The importance of preventing sexual assault for teens cannot be overestimated.
According to the U.S. Bureau of Justice Statistics, 93 percent of juvenile sexual assault victims know their attacker. Statistics tell us that girls ages 16-19 are four times more likely than the general population to be victims of rape, attempted rape, or sexual assault. A U.S. Department of Justice study, “The Sexual Victimization of College Women,” stated that 20-25 percent of women will be raped or experience attempted rape during their college career.
In October of 2009, a California high school student was gang-raped outside of a school dance. Our nation was collectively horrified by the brutality of the rape, as well as the fact that a crowd of bystanders witnessed the crime and did nothing to stop it or alert the police. Instead, some bystanders even took pictures of the horrific violence on their cell phones. Perhaps some of those witnesses did not think they could intervene safely. Maybe they did not feel as if they or anyone else would be of any help in the situation. Only those individuals can respond as to why they chose to remain silent during an abominable crime.
Rape crisis centers across the nation are teaching the power and importance of safe and effective bystander intervention. This prevention education model focuses on empowering bystanders who can make a difference in stopping a culture of violence. Bystander intervention may be as simple as refusing to play a video game that condones violence against women or not laughing at an offensive, rape-accepting joke. Teaching young people to safely intervene as bystanders empowers youth to have the courage to reach out for help and ask for assistance from someone they trust.
We all have a role and a responsibility in preventing sexual violence. Parents and educators must teach students to respect boundaries and to ask for consent. Students must learn that they have the power and responsibility to safely intervene when they see or hear of violent acts.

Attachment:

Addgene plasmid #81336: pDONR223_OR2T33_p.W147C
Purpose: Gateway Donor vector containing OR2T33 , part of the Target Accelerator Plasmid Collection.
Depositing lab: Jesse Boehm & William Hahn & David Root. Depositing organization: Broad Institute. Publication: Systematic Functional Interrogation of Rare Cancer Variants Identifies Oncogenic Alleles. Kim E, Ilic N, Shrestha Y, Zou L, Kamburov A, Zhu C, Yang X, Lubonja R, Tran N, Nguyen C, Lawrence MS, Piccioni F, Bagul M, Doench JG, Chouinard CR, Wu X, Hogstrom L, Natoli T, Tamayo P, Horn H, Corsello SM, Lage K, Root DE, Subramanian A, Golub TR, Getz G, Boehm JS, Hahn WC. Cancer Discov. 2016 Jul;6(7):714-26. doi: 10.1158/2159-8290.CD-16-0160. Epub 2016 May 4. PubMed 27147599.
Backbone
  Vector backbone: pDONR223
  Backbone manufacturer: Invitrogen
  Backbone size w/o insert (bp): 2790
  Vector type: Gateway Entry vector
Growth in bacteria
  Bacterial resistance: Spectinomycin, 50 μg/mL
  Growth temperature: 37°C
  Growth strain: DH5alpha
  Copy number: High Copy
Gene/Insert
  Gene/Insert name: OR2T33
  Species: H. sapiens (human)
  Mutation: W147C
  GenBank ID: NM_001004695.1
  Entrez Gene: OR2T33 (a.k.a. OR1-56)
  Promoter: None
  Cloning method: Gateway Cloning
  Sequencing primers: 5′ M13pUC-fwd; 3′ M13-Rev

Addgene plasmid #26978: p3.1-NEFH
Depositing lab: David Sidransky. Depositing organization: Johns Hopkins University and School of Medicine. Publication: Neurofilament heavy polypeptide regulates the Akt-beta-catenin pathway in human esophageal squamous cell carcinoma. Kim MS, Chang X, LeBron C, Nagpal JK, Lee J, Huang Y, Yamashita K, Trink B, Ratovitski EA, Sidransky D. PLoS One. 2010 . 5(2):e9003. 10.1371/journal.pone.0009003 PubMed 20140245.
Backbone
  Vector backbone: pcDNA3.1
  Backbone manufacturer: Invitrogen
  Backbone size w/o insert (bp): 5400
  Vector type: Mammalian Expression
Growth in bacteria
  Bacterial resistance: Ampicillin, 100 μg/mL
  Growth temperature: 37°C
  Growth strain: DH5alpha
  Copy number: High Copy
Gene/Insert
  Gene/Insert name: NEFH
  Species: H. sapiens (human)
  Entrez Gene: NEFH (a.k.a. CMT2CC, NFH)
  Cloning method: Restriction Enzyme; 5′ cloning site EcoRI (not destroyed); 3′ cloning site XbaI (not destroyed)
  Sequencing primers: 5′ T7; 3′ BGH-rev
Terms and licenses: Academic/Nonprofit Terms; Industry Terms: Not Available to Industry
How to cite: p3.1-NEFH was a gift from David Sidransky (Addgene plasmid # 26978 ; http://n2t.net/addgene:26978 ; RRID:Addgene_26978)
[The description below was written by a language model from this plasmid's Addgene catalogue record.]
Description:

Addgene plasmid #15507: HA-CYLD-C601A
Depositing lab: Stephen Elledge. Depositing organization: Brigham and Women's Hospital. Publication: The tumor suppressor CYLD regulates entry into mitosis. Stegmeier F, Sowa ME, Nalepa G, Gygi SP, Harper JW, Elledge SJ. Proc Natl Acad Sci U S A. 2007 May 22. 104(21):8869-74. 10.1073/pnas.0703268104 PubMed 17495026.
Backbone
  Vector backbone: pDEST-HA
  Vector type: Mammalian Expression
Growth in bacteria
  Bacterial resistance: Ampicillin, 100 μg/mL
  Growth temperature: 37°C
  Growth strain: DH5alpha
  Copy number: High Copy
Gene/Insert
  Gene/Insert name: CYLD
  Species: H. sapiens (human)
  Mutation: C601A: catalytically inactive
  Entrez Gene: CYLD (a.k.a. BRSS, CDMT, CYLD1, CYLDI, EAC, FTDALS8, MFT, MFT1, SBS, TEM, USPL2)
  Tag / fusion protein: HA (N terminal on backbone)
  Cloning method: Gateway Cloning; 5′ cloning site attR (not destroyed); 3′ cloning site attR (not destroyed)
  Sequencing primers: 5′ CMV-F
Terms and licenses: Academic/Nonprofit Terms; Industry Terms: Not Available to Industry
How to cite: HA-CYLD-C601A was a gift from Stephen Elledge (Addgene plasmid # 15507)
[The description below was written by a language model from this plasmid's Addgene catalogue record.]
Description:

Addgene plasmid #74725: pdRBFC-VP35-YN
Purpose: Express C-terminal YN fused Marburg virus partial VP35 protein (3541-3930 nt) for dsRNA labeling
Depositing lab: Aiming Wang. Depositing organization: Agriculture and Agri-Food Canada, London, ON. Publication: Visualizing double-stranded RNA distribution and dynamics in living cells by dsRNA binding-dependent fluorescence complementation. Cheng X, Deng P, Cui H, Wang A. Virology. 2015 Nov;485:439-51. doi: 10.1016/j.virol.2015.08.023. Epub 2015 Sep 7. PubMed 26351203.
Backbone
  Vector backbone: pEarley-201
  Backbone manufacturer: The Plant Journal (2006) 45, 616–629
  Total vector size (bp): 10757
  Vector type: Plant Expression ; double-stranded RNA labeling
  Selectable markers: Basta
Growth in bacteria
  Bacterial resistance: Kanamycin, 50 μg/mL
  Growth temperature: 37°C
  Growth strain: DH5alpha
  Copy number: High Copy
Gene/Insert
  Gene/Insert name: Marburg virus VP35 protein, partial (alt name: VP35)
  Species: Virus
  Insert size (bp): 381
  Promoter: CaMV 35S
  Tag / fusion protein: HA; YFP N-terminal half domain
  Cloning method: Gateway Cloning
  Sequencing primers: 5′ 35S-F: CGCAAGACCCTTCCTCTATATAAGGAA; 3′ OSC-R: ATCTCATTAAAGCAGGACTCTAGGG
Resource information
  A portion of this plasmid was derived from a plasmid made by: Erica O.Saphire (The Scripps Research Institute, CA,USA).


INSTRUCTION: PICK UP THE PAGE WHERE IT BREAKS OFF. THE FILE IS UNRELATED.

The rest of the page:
Every year, April is designated as Sexual Assault Awareness Month (SAAM). The goal of SAAM is to raise public awareness about sexual violence and to educate communities and individuals on how to prevent sexual violence. By working together, we can highlight sexual violence as a major public health issue and reinforce the need for prevention efforts.
One way you can get involved and show your support is by coming out for the fourth annual Walk A Mile In Their Shoes. This sexual assault awareness walk is a quick, refreshing walk while wearing someone else’s shoes. Men will wear women’s shoes. The highest heels win. Women will wear children’s or men’s shoes. Toe crunchers are a must! The walk begins at 11:30 a.m. on Thursday, April 29. at the Methodist Thrift Store on Lewis Street. The walk isn’t quite a mile, and truly is a fun time to enjoy a quick jaunt while showing your support for survivors of sexual assault.
Also, specifically for our teens and young adults, you can improve yourself, your communication skills and your relationships with friends, bosses, other adults, and boy/girlfriend/partner by attending the new five-week series of Diamond Standards. Anyone between the ages of 15 and 29 can attend this innovative program that gives you skills many others have to struggle to figure out. And you can get them free Each workshop can personally gear you towards a happier, more productive future, while also earning up to $95 in incentives.
And, finally, you can make the difference in a survivor’s life by becoming a victim advocate. Our trained advocates work together with victims to help with their crisis needs, court needs, and healing needs.
Sexual assault is one of the most preventable crimes. Make an effort this month to learn more how you can be the key to ending this crime. For more information or details on our events, call the Archuleta County Victim Assistance Program at 264-9075.